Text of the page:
If you have spent years growing your business and nurturing your staff you will be aware that when a business closes it has a knock on effect on your suppliers, customers and your employees. It can also have a wider effect on your local community. When a business is sold to an external competitor there is always a risk that the business will be stripped of its machinery, its talent and its intellectual property. It may be closed and the production or services transferred to another site, possibly hundred of miles away from its base.
Employee ownership offers a number of opportunities for departing business owners to embed the business in its local community and economy for the foreseeable future.
Case Study - direct ownership approaches
The simplest form of employee ownership occurs when employees have a direct stake in the company. There are several business models that work for direct ownership either through individual share holding or via a mutual or co-operative approach. Swansea based Accommodation Furniture Solutions is an employee owned business that was set up by several ex-employees of a Remploy factory that had shut down. The employees chose to invest their redundancy payments into setting up a new company limited by shares. In north Wales, the employees of Caffi Florence took over a successful cafe and tea room business in Loggerheads Country Park. They opted to take a mutual approach and set the new company up as an industrial and provident society.
Case Study - trust approaches
It is possible to set up a Trust to retain ownership of the company on behalf of its employees. Employees can then be represented on the Trust board.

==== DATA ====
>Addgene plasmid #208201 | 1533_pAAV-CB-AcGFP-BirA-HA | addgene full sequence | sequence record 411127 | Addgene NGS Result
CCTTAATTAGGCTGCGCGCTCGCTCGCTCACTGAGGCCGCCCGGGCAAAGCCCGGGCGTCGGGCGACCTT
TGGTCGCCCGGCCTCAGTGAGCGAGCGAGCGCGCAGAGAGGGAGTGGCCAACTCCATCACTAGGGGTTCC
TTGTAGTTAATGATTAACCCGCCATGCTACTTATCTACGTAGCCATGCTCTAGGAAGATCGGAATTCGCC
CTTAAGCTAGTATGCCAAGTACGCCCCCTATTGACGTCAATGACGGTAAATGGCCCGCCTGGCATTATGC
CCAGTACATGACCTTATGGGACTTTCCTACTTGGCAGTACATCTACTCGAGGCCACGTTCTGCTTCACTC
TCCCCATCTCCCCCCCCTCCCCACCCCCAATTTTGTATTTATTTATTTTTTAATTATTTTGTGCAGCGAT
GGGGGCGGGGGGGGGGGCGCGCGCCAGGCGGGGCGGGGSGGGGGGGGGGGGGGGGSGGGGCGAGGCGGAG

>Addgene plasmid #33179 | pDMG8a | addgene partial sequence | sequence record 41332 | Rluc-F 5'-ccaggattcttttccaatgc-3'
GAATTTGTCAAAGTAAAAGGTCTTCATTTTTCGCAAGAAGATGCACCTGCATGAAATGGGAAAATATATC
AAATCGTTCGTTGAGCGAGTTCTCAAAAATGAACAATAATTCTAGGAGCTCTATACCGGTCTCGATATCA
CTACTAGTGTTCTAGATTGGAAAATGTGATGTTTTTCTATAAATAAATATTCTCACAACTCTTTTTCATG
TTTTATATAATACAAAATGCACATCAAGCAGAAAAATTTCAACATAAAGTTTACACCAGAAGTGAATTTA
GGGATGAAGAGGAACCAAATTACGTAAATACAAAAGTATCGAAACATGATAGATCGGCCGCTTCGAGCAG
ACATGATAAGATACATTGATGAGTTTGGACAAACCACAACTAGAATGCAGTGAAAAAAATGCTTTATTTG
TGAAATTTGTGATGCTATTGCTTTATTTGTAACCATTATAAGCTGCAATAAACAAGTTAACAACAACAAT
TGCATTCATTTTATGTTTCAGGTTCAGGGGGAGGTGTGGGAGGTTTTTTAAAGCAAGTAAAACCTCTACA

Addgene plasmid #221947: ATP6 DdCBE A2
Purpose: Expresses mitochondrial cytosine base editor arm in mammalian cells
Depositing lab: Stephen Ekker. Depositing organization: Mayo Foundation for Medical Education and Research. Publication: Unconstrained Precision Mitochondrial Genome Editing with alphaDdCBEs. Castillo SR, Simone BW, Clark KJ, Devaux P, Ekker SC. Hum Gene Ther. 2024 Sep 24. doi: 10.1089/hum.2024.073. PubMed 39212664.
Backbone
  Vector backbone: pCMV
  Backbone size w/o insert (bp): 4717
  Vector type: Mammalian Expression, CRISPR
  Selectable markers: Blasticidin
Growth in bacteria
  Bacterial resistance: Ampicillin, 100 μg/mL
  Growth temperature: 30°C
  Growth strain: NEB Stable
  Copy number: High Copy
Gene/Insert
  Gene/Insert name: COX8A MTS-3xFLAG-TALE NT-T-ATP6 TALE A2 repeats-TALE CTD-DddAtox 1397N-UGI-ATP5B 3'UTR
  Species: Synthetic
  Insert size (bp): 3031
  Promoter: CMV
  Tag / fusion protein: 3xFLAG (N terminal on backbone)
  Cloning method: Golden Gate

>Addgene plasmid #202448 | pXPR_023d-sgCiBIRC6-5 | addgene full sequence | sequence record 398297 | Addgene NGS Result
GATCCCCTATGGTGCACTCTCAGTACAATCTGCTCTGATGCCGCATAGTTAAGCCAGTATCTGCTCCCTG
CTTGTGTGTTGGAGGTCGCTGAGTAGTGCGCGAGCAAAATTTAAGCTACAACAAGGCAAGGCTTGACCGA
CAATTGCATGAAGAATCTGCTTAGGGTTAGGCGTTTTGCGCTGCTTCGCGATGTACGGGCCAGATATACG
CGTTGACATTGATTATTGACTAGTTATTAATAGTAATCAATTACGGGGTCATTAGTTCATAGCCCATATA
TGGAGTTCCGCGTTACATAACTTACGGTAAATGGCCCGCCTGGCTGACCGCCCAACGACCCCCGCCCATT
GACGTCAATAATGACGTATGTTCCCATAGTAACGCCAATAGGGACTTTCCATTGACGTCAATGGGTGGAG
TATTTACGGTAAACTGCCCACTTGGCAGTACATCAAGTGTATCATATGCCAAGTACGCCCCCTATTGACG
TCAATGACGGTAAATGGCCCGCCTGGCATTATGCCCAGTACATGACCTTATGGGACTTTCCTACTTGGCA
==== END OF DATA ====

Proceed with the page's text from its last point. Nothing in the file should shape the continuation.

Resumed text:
The Trust approach to employee ownership is probably the most well known. It is famously used by the John Lewis Partnership whose 86,000 employees, or ‘partners’ have a voice in the running of the business through a series of staff councils, staff magazines and other communication tools. The Partnership pays an annual bonus to its staff based on the previous year’s profits. This has amounted to a value of at least a month’s salary every year since 1999. Other businesses that utilise this approach include worldwide design and engineering consultants ARUP who moved to employee ownership in 1977 and Wilkins and Sons Ltd, manufacturers of jams and preserves enjoys extensive employee ownership through a trust.
The trust model can be used to support a business owners phased exit from a company. A trust can be gifted profits from a company and these profits can be used to buy shares in the company over a long period of time.
Case Study - a hybrid approach
Aber Instruments was founded in Aberystwyth in 1988. It produces measurement equipment for use in fermentation and brewing. Originally owned by 4 partners it decided to widen share ownership using a tax advantaged share ownership scheme. Individual employees acquired a direct share in the business. Ex-Managing Director Barry Wise explained that,
“Most of [our potential exit routes] involved an equity stake sitting outside the company. We didn’t want that. We’d always been an independent company owned by members of the company, we wanted to guarantee jobs in Aberystwyth. We wanted to guarantee engagement by the staff”.
From 2004, a proportion of profits were paid into an Employee Benefit Trust where they were used to gradually buy out the shares of the founders. Today, the company is 100% employee owned and the company is still firmly rooted in its home town of Aberystwyth. It cannot be sold to an external buyer unless the employee owners and trustees agree to the sale.
These models of employee ownership have all been designed to protect the employees interests and develop the businesses sustainably for the future.
Would you like to speak to somebody about employee ownership?
Please contact Business Wales by calling 03000 6 03000 and quoting ‘EO2016’ and we will be happy to arrange an informal discussion with one of our Social Business Wales employee ownership experts.